Fact: Facebook tracks non-users - says 'fix already underway'

Reuters / Dado Ruvic
Facebook says it’s begun fixing a bug that tracks web users even when they’re not registered on the social network. However, it rejected other accusations presented in a report by Belgian scholars questioning the legality of the revised privacy policy.

The bug led to people who hadn’t signed up for Facebook being tracked – through code stored in their browsers – while visiting web pages that integrated certain Facebook technology. The report on the problem was first published in February and came to light a month later

On Thursday, Facebook’s European policy chief, Richard Allan, acknowledged in a blog post that the Belgian “researchers did find a bug that may have sent cookies to some people when they weren’t on Facebook.

“This was not our intention – a fix for this is already under way,” he stressed, adding that the violations were few and they’re to be addressed on case by case basis.

But Allan criticized the rest of the report, which found that Facebook’s updated terms of use that went into effect on January 31 don’t comply with European consumer protection law in a number of ways.

The paper, entitled ‘From Social Media Service to Advertising Network’, was prepared by the researchers at the Universities of Leuven and Brussels on the request of the government watchdog, Belgian Privacy Commission.

The authors of the report claimed that Facebook gave its European users only a “false sense of control” over their personal information.

Among other things, the company was blamed for denying its clients a “meaningful choice” on how their data was collected and used for advertising purposes; for absence of “legally valid consent” for detailed user profiling, achieved by Facebook through combining information from own services like Whatsapp and Instagram; for forcing advertising on people and only allowing them to opt out of certain profiling.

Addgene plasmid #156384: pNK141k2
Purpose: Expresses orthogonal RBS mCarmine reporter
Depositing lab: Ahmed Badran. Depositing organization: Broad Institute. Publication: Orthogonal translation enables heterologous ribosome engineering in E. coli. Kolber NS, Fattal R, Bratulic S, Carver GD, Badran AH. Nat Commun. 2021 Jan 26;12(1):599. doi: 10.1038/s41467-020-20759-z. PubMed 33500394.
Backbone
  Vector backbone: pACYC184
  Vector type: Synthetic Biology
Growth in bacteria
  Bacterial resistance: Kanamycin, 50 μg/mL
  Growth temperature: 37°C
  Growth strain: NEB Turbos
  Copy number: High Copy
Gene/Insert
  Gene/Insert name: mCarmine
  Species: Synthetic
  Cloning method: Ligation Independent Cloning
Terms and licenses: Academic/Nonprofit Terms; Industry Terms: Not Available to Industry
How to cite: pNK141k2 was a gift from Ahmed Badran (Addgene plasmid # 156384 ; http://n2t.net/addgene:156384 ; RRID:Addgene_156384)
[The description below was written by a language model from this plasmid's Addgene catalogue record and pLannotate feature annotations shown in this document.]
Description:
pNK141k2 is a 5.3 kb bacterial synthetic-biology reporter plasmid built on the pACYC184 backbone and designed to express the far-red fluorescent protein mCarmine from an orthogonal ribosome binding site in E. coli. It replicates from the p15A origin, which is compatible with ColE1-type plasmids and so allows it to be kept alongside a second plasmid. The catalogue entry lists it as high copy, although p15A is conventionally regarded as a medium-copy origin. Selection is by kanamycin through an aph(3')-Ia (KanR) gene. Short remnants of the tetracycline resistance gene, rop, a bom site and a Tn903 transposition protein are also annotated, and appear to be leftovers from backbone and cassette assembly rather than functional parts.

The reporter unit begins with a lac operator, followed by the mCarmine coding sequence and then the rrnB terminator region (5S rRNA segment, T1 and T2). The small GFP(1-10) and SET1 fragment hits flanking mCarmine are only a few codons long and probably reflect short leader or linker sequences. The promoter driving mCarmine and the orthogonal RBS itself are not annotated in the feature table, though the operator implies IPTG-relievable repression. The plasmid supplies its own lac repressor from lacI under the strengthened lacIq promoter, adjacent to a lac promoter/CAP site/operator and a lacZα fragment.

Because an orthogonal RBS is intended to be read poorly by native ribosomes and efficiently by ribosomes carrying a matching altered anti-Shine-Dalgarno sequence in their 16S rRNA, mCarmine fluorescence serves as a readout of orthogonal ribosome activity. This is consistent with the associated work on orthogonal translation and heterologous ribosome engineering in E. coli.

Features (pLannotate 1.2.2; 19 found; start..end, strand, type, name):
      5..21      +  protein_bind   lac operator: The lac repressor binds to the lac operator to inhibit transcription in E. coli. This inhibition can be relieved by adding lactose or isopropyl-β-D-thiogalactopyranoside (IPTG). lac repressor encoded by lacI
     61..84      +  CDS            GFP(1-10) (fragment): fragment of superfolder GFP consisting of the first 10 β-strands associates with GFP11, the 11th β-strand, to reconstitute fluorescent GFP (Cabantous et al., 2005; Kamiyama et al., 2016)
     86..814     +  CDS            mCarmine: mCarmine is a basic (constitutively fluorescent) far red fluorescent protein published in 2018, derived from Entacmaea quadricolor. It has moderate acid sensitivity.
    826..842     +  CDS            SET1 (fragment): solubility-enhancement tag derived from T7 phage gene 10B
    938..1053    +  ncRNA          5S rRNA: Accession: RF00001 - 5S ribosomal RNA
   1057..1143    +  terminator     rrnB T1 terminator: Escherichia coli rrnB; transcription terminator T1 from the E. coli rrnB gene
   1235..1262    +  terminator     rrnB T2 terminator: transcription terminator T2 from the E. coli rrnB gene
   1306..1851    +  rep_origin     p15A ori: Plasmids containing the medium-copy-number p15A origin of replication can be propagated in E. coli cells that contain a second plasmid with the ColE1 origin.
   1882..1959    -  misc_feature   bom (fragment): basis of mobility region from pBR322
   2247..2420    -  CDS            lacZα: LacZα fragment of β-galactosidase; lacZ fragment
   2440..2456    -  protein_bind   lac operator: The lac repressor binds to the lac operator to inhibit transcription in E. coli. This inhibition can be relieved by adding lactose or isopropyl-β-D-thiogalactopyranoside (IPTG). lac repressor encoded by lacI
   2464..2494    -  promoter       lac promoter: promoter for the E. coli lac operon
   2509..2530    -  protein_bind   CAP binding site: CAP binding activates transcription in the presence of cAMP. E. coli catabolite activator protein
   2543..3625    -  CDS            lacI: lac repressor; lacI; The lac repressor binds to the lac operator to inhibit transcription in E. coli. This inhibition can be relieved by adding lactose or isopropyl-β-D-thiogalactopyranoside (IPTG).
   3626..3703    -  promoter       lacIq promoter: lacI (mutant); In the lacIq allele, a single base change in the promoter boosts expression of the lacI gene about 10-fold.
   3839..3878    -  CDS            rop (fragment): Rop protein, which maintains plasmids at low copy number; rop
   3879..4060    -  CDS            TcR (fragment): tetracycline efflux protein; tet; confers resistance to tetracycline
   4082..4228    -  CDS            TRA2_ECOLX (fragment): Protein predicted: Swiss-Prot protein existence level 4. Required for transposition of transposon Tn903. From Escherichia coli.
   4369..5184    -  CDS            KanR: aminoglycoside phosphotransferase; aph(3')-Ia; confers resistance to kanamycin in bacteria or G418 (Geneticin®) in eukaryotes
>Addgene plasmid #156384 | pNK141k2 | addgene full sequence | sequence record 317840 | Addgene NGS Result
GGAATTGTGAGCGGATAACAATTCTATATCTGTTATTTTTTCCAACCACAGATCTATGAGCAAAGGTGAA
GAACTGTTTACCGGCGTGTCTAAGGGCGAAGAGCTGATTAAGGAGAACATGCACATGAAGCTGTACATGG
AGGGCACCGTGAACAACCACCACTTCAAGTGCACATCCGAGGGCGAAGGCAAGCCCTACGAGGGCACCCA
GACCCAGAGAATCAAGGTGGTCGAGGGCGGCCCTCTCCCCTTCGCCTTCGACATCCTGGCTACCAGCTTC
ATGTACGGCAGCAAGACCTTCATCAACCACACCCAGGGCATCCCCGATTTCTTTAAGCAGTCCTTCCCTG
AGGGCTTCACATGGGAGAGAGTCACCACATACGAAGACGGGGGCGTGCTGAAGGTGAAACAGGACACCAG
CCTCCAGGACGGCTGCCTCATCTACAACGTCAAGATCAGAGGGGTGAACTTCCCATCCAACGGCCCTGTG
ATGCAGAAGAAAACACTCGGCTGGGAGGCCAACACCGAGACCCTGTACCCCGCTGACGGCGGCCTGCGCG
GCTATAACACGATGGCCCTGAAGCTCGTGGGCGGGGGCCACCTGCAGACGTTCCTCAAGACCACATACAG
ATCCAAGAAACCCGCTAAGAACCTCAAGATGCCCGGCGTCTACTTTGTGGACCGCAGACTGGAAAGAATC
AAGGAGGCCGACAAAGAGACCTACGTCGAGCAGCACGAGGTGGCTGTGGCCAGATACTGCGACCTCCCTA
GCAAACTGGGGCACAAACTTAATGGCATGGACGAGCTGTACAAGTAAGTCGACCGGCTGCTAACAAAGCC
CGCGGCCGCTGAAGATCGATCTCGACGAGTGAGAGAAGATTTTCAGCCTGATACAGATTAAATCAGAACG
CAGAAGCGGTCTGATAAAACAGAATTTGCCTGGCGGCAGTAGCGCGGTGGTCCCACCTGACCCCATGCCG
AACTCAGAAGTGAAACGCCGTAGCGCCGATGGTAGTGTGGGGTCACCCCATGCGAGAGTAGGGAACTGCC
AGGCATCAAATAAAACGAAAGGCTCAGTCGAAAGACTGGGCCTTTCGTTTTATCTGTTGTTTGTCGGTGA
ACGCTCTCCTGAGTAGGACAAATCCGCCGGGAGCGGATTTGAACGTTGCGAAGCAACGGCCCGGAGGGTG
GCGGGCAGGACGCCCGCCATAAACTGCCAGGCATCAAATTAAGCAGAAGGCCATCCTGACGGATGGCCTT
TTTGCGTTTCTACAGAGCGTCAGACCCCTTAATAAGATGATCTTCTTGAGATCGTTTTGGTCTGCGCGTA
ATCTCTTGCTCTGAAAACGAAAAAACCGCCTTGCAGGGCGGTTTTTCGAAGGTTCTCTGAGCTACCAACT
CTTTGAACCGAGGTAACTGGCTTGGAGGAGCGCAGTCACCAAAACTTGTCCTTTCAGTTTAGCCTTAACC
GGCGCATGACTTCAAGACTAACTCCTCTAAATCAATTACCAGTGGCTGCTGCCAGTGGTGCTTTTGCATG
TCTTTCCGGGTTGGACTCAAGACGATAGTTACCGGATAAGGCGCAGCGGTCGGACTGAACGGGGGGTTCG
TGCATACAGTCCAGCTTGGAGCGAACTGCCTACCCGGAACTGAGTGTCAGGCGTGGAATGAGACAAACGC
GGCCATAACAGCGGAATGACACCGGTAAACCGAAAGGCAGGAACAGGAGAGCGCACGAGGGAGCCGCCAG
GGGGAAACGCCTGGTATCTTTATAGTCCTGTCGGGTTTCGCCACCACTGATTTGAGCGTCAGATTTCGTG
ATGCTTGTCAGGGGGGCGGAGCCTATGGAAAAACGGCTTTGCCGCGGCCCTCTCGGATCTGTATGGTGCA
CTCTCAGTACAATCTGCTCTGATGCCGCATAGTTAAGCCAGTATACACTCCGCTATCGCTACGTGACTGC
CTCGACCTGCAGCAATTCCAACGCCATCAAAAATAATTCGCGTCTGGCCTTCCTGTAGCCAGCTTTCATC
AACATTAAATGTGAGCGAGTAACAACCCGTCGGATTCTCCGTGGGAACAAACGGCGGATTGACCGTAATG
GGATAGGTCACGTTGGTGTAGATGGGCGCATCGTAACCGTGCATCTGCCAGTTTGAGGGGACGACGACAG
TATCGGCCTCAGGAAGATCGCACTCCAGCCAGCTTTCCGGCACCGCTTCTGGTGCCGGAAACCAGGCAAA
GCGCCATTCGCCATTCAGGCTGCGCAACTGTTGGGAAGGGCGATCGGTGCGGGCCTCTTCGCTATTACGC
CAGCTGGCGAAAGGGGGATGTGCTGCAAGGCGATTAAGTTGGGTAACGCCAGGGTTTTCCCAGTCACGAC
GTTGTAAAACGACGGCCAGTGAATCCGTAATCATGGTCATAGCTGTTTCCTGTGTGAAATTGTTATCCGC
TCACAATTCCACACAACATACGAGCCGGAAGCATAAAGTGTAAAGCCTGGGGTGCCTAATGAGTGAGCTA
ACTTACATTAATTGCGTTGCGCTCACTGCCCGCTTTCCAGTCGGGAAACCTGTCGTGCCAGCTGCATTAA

READ MORE: Facebook ‘breaks EU laws’ tracking all visitors, even non-users – report

Facebook says that it follows all the relevant laws and regularly publishes audits by its European privacy regulator, the Irish Data Protection Commissioner.

As for the promotional material on the social networks, “we provide multiple ways to learn how ads work on Facebook,” Allan stressed.

“Unlike many companies, we explain how we will use this information and the controls we honor and offer. And we apply the choices people make before using information for behavioral ads,” he added.

However, the Belgian scholars weren’t satisfied by comments from Facebook, with the report’s co-author, Brendan Van Alsenoy of the Leuven University, saying that he stands by all the conclusions made in the paper.

“[Facebook] are unfairly attributing statements to us that we simply did not make,” Van Alsenoy is cited by the Wall Street Journal.

A Facebook spokeswoman then commented that Allan’s blog post was not a comprehensive response to the Belgian report, but only an attempt to provide a more detailed account of the tech giant’s practices.

The Belgian Privacy Commission does not have the power to directly sanction Facebook.

But the company may well face liability as a result of a class action lawsuit from 25,000 users, which an Austrian court began hearing on Thursday.

The suit is brought in by law student, Max Schrems, for Facebook’s participation in the NSA’s PRISM surveillance program and other alleged data protection violations.

READ MORE: 25,000 angry users: Facebook privacy class action lawsuit to be heard by European court

Schrems, who is claiming €500 in damages to each affected user, said that he believes his lawsuit “can heighten data protection" in Europe.

During the first day of hearings, Facebook's lawyers attempted to the judge of the Vienna court not to admit the suit.

"The lawsuit is inadmissible on the procedural level - the court is not responsible. It is unjustified in terms of content," Nikolaus Pitkowitz, Facebook's lawyer, is cited by Reuters.

The judge ruled that a written decision on whether the court can handle the case will arrive by the end of spring.

Schrems accused the US tech giant of applying delaying tactics, which is “a typical strategy, because most consumers will run out of time and money."

However, it’s unlikely to work as legal costs in the case are being borne by Austrian law firm Roland ProzessFinanz AG in exchange for 20 percent of any winnings, he said.

The Austrian suit is the latest of several legal challenges in Europe and the US over the way Facebook uses the personal data of its users, sharing it with businesses and governments.

EU legislators have also proposed a law, which may see tech companies fined up to 5 percent of their annual revenue or €100 million for violating regulations about personal information.